Friday, June 5, 2015

Politics and the University of Wisconsin

Like a lot of conservatives, Wisconsin governor Scott Walker sees university faculties as his enemies. In fact this is largely true -- professors are overwhelmingly liberal or leftist, and many of them see spreading their political views as a mission more important than scholarship. But while most conservative politicians have been content to nibble away at university funding and otherwise ignore the professors, Scott Walker is taking the fight to his foes. His new budget removes tenure protections from state law and orders the Board of Regents -- 16 of the 18 regents are appointed by the governor -- to come up with a new system. He says that the point is to put university governance in the hands of the regents rather than the legislature, and that he has no idea what the board will propose. As one Republican state senator explained:
We are directing the Board of Regents to develop a policy, just as there is in so many states. It’s just a matter of recognizing the ability for chancellors and campuses to administer and manage their operations.
Don't believe it. If I know Scott Walker, he has already made it clear to the board members he appoints what they will have to do to keep their jobs, and that is remove all obstacles to reforming the university along the lines of an economic engine and career nursery.

Because, see, conservatives have a problem with universities, which is that although they are bastions of leftism they are also economically and socially vital. They prepare the people of the state for lucrative careers, and their research drives technological change. Plus their football and basketball teams have huge followings of voters. So every conservative governor wonders, how can I keep the things about universities I want while restraining or getting rid of leftists who use their state-sponsored jobs to attack me? Walker's approach has two parts, limiting tenure and limiting the control of professors over what and how they teach:
Along with tenure, “shared governance” has been a central feature of academic life in universities generally, giving faculty members the primary responsibility for decisions about matters like curriculum, choice of subject matter, instructional methods, faculty status and research. Under the proposed changes in Wisconsin, faculty members would still advise leaders on academic and educational activities, and on personnel matters, but that advice would be “subordinate” to the powers of the board, president and chancellors.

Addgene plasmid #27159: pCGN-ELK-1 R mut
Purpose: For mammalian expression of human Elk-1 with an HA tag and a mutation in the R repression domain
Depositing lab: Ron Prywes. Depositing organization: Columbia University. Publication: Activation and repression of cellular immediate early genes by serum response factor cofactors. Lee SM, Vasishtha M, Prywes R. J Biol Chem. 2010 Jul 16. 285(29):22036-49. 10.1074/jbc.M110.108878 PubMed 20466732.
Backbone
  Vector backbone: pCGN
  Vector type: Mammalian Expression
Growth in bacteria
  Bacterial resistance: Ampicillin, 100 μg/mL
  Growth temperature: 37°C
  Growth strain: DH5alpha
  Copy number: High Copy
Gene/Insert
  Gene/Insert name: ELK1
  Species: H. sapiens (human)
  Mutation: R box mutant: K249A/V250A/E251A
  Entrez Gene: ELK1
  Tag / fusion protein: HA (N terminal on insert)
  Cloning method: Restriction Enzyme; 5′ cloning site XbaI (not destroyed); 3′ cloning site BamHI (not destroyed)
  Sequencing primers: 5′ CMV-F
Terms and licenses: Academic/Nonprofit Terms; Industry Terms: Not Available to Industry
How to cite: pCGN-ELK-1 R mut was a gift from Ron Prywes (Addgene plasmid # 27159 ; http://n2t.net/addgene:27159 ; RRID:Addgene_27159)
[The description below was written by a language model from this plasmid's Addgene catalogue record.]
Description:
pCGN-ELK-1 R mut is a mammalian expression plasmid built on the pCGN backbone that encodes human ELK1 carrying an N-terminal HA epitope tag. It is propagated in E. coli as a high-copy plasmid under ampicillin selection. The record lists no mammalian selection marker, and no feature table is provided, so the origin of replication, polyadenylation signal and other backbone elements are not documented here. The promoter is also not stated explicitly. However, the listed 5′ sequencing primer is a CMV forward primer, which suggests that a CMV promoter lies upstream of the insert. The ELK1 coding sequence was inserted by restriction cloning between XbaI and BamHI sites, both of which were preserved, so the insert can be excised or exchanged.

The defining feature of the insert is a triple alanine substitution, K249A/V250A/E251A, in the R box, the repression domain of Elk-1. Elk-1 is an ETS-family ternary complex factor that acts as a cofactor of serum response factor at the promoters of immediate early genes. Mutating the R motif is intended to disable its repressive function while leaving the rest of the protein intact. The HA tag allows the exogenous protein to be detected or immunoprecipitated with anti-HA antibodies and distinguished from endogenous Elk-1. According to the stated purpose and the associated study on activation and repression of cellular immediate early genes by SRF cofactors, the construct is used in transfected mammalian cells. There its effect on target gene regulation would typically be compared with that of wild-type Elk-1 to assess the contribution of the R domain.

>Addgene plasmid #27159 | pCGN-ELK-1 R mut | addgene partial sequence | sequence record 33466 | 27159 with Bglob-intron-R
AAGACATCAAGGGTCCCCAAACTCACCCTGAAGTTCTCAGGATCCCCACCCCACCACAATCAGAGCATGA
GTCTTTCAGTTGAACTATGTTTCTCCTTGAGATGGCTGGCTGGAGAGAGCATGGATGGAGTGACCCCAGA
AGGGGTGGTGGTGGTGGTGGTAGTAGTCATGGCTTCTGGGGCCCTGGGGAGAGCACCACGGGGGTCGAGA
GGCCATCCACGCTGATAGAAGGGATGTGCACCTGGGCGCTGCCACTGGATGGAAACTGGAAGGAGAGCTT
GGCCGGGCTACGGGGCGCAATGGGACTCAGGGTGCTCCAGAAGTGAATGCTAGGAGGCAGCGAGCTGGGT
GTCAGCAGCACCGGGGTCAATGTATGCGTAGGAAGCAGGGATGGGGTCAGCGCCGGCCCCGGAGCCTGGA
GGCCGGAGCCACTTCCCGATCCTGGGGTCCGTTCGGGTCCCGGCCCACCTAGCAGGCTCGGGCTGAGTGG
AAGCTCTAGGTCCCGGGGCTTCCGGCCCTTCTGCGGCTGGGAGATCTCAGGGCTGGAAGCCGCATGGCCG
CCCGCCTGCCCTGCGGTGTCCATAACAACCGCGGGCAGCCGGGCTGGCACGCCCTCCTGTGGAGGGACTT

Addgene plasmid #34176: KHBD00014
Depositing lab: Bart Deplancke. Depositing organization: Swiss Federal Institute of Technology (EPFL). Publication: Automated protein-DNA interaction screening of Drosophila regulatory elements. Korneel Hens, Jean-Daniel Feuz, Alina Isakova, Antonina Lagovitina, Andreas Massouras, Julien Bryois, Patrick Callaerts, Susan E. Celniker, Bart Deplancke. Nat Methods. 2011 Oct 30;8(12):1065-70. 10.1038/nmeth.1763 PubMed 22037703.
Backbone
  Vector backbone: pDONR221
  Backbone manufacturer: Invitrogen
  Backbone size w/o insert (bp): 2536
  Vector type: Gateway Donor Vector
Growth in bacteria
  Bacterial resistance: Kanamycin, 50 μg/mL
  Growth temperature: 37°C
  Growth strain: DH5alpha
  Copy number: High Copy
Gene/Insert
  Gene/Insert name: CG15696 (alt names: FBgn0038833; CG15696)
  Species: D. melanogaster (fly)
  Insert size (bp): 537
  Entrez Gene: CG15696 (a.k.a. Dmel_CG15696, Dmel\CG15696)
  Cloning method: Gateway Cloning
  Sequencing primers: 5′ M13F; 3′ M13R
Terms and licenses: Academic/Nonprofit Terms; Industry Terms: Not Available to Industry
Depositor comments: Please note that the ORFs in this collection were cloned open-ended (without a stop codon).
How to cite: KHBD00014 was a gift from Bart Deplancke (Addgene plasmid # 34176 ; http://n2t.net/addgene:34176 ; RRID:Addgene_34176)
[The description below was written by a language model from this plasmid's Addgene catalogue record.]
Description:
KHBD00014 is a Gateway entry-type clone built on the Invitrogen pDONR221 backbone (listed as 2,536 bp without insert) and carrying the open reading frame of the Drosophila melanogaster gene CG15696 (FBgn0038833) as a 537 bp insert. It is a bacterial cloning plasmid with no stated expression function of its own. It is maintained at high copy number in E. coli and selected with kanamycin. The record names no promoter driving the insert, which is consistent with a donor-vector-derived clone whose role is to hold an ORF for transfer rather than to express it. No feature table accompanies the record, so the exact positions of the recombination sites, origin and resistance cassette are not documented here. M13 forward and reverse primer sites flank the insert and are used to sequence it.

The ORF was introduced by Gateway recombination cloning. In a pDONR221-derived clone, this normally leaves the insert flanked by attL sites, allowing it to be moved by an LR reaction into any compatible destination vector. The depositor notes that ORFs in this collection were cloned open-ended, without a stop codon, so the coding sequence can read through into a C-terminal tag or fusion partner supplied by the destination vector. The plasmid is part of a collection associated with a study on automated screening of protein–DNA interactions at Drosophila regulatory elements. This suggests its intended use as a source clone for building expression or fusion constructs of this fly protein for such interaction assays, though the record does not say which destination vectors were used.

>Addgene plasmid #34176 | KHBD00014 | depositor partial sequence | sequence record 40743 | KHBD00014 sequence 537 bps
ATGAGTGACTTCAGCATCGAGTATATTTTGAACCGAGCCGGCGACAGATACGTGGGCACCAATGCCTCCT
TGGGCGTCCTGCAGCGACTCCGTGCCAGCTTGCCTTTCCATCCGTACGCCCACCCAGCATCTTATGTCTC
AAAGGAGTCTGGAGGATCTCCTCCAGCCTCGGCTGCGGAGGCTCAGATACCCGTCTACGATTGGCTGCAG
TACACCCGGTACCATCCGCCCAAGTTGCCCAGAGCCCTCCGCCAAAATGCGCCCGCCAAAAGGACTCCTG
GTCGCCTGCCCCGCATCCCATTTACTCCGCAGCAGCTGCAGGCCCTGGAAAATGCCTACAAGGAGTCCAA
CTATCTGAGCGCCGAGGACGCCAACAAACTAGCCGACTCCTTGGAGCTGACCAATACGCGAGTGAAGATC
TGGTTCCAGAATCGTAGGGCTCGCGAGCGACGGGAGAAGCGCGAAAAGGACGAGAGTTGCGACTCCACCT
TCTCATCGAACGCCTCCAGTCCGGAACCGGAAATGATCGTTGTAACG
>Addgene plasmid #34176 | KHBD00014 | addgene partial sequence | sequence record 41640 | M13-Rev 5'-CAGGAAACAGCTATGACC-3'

In China the government calls this “seizing control of the lectern.”

American professors need to wake up. The cozy arrangements they have long enjoyed -- tenure, limited teaching loads, salaries protected from the free market, freedom to teach what and how they want -- are disappearing. So far this has largely happened by increased hiring of adjuncts, and the shrinking number of tenured professorships have remained plum jobs. That is going to change, too. Except at a handful of wealthy private schools, professors are going to lose autonomy, earn less, and be subject to rigorous goal-oriented management focused on how many students they train and how much funding they bring in. Departments that don't measure up are already disappearing, and this is going to accelerate.

All of these changes are happening because the professors have lost the support of the voters. Well, actually they may never have had the support of the voters, but they had the support of a big swathe of the elite, including many conservative politicians. That is changing. Your populist, Tea Party-allied Republican sees nothing good in English or Anthropology departments, and doesn't see why he should vote money to support them. Even most Democratic voters don't care, so they pay no political price for whacking away at academia.

Over the long term, the conditions and pay of professors are going to decline until there are no longer people willing to take the jobs. That's how the free market works for people who lack political and institutional power. If professors want the university as they know it to survive, they need to convince the voters that it is worth paying for, and that their work is vital to university life.


G. Verloren said...

So if this succeeds and liberal education in America gets trashed, isn't the obvious result going to be an exodus to other countries? Are we going to return to the days of yore when the only way to get a proper education was to be wealthy enough to be able to study abroad?

Is it ironic that groups like the "Tea Party" seem to be unwittingly driving America back towards its status as a colonial backwater?

Valkrye said...

So, all my worse fears have finally been confirmed. I have long suspected I dwell in the land of the Philistines, but reading this pretty well seals the lid on it. Where does anyone who believes in true education of the mind and spirit , intellectual enlightenment and knowledge for it's own sake (!!) , go to escape this world which seems to have no desire but to conform to corporate thinking, where everything is measured by it's monetary value, care nothing for independent thought but simply fall into line with the rest of the zombie consumer mind. I suppose , where they have always gone, into a hole or a cave with like-minded others , with their books and ideas and forget about trying to raise and elevate the masses or have any governments possessing leaders with real vision . What a deeply flawed and backward species most of humankind seems to be. It frankly astonishes and astounds me that people like Scott Walker, Ted Cruz and others (far too many to list) could be considered for one second by anyone with two brain cells , worthy or qualified as leaders of any kind~ except to lead a parade of fools and fools who also happen to be totally lacking the empathy gene as well as rational thought just for starters.